JINJIANG (China) • With a dragnet closing in, engineers at a Taiwanese chipmaker holding United States secrets did their best to conceal a daring case of corporate espionage.
As police raided their offices, engineers handed USB drives, laptops and documents to a lower-level employee, who hid them in her locker. Then she walked out of the front door with one engineer's phone.
What those devices contained were designs from US company Micron Technology for microchips that have helped power the global digital revolution.
According to the Taiwanese authorities, the designs were bound for China, where they would help a new US$5.7 billion (S$7.8 billion) microchip factory rumble into production.
China has ambitious plans to overhaul its economy and compete head to head with the US and other nations in the technology of tomorrow. The theft of the designs two years ago and the raids last year, which were described by Micron in court filings and police in Taiwan, represent the dark side of that effort - and explain in part why the US is starting a trade war with China.
Three years ago, Micron spurned a US$23 billion takeover offer from a state-controlled Chinese company. Today, it faces a lawsuit and an investigation in China, which accounts for about half its US$20 billion in annual sales.
Then, Micron was the target of the theft in Taiwan, according to officials there and a lawsuit the company has brought against the Taiwanese company that employed the engineers, UMC, and the Chinese company it says wanted access to the technology, Fujian Jinhua Integrated Circuit.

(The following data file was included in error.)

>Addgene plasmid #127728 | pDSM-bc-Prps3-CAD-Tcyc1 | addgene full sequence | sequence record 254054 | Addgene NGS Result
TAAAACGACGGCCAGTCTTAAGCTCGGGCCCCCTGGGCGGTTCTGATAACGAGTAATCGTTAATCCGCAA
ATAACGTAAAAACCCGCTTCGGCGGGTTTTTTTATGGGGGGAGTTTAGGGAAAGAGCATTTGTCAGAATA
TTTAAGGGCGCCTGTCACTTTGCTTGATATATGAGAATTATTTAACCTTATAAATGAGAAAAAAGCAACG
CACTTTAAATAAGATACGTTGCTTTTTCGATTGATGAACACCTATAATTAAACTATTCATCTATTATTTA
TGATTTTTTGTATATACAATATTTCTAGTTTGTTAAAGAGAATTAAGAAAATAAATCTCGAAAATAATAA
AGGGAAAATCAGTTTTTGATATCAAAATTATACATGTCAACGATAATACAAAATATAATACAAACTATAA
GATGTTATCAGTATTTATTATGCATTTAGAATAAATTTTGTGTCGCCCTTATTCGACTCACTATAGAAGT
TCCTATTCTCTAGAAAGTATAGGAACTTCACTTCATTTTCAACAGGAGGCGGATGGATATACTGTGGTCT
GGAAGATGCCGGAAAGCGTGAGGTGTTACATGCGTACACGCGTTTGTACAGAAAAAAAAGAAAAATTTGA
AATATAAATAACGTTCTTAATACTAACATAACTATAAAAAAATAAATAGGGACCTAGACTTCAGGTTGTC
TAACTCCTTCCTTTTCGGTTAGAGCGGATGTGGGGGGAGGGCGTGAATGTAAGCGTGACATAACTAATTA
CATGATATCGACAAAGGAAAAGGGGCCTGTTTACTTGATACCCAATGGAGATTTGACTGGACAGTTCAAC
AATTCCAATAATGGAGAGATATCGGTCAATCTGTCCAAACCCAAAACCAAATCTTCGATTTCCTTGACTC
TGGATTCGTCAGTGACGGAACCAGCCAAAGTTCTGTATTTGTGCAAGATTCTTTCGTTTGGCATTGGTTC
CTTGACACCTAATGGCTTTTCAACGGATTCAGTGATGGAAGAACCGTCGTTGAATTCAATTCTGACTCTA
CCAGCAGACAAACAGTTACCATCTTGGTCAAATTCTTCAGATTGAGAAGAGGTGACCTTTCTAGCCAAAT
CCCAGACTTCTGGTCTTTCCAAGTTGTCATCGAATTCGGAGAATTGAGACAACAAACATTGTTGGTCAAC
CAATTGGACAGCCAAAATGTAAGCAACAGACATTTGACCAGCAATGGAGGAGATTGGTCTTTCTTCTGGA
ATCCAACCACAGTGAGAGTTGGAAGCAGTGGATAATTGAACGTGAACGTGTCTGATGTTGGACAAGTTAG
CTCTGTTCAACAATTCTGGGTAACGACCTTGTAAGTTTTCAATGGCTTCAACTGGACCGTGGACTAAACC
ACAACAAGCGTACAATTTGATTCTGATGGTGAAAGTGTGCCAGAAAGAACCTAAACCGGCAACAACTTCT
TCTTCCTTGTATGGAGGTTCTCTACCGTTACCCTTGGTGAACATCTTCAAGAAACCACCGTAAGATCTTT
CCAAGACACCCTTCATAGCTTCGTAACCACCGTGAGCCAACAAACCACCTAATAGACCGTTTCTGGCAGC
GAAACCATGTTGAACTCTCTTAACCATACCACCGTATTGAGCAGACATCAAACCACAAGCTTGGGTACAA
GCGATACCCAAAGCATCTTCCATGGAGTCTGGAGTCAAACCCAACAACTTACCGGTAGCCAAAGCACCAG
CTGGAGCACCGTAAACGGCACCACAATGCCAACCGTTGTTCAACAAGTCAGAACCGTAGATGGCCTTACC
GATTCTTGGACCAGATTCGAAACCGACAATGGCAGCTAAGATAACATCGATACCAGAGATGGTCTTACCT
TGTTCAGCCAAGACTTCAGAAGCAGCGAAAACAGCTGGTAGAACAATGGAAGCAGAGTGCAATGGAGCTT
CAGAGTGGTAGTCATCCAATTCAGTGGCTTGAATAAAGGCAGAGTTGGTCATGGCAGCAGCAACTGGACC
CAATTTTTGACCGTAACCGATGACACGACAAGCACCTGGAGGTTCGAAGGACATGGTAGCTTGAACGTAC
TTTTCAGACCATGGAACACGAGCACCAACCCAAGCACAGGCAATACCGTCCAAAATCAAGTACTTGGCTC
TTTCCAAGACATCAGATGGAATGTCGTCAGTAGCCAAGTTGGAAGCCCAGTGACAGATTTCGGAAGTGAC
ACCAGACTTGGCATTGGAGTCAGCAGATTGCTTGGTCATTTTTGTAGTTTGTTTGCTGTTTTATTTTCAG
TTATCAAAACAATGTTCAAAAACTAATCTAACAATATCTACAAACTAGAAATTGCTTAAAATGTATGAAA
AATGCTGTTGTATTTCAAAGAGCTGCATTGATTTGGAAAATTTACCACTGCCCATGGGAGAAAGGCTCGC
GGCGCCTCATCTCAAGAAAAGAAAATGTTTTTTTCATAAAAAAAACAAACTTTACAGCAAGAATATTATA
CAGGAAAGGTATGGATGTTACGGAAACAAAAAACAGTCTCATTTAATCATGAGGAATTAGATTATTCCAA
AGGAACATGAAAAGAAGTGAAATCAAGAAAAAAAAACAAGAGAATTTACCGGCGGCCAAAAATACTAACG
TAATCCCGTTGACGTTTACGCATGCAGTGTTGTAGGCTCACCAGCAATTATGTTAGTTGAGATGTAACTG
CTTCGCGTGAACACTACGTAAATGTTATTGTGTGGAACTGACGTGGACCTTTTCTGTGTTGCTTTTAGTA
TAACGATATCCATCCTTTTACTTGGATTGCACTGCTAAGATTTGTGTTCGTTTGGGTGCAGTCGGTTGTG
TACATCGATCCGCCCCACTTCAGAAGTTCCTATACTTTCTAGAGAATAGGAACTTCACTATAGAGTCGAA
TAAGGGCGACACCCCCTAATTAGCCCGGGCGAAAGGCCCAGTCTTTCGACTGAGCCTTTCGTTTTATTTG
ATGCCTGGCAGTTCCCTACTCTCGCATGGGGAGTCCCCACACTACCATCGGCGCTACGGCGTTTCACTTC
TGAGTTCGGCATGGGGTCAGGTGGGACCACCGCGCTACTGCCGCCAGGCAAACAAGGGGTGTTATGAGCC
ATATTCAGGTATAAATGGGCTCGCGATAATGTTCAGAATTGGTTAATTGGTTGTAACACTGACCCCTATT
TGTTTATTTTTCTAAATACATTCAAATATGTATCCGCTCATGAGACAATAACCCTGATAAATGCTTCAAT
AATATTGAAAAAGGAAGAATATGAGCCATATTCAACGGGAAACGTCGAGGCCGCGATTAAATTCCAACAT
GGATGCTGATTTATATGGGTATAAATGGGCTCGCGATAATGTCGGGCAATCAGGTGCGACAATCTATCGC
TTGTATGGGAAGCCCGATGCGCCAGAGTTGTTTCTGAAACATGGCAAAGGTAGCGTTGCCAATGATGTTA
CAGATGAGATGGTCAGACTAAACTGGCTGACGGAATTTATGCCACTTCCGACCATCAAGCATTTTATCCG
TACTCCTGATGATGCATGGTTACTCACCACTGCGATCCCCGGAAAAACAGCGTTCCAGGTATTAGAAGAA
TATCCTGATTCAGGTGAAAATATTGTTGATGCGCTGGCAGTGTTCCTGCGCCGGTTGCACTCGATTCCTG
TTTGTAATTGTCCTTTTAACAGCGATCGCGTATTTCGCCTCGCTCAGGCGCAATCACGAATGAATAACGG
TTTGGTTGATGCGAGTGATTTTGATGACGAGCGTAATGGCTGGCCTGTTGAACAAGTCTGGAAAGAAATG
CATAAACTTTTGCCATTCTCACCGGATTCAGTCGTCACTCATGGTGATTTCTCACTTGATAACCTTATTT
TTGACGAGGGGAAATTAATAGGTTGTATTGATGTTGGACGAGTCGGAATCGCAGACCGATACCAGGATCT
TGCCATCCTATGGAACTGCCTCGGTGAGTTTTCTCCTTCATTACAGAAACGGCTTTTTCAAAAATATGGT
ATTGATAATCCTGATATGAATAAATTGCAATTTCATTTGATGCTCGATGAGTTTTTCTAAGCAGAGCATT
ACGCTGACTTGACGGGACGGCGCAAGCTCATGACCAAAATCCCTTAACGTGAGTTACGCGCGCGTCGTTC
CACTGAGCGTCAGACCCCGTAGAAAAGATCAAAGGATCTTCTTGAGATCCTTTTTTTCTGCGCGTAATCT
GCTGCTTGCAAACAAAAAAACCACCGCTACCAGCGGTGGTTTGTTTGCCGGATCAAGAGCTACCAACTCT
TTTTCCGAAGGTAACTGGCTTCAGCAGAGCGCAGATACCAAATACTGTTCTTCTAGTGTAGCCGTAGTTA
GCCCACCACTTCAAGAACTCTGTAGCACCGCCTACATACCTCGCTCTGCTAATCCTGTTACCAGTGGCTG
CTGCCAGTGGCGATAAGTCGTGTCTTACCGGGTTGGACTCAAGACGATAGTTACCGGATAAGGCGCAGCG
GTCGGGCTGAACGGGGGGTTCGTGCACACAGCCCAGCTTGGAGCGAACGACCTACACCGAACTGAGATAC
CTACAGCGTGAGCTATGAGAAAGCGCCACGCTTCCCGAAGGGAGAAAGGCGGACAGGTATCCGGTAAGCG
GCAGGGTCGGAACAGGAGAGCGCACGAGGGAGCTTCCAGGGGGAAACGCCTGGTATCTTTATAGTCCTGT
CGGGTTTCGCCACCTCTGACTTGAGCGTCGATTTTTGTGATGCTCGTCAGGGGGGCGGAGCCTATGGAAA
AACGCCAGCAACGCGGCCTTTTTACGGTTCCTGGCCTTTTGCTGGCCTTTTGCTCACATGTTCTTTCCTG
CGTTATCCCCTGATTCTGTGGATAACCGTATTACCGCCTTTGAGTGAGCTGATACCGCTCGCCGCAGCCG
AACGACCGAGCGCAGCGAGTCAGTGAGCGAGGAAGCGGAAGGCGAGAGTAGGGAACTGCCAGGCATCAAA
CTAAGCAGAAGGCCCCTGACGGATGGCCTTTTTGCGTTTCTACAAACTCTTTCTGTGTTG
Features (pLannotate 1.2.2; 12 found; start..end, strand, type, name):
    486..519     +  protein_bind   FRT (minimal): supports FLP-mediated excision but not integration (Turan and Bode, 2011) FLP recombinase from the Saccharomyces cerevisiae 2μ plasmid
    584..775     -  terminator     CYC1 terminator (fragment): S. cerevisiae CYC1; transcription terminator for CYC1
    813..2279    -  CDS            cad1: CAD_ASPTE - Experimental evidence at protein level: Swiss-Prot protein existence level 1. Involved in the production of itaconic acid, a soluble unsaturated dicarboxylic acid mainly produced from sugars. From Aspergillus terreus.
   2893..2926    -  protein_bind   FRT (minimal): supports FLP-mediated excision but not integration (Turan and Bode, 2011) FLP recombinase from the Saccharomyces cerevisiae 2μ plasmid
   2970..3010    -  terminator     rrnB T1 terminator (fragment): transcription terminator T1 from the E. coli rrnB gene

In 2015, representatives from Tsinghua Unigroup, a Chinese chipmaker with major state backing, approached Micron with an acquisition offer, which the company rejected. It later also turned down several partnership offers from Chinese companies, said a source who asked not to be identified.
That was when one Chinese company resorted to theft, Micron said in documents filed last December in the US.
Micron's accusations focus on efforts by Fujian Jinhua Integrated Circuit, a state-backed chipmaker, to build a factory in China's Fujian province. Two years ago, Jinhua tapped UMC to help it develop technology for the factory. Instead of going through the lengthy steps required to design the technology, Micron said in its suit, UMC and Jinhua decided to steal it.
A UMC spokesman denied the allegations and declined to comment further. Jinhua did not respond to requests for comment.
First, UMC lured away engineers from Micron's Taiwan operations, according to Taiwanese authorities. Then, it asked them to take some of Micron's secrets with them, according to Micron's court filings. The engineers illegally took with them more than 900 files that contained key details about Micron's advanced memory chips, the authorities said.
Alerted by Micron, Taiwanese police tapped the phone of a Micron engineer, Kenny Wang. According to an indictment in Taiwan against Wang and others, UMC reached out to Wang in early 2016 while he was still working for Micron. Wang grabbed information on memory chip technology from Micron's servers and later used it to help UMC's design. Police said Wang received a promotion at UMC.
When investigators showed up at UMC's offices early last year, police said, Wang and another former Micron employee gave laptops, USB flash drives and documents to an assistant engineer, who locked them in her personal locker. She then left the office with Wang's phone, which was quickly tracked down. Wang and other engineers who were charged said they had taken the trade secrets for personal research.
In January, Micron was hit with a patent infringement suit by Jinhua and UMC. The case is being heard by a court in Fujian province. The Fujian provincial government is an investor in Jinhua.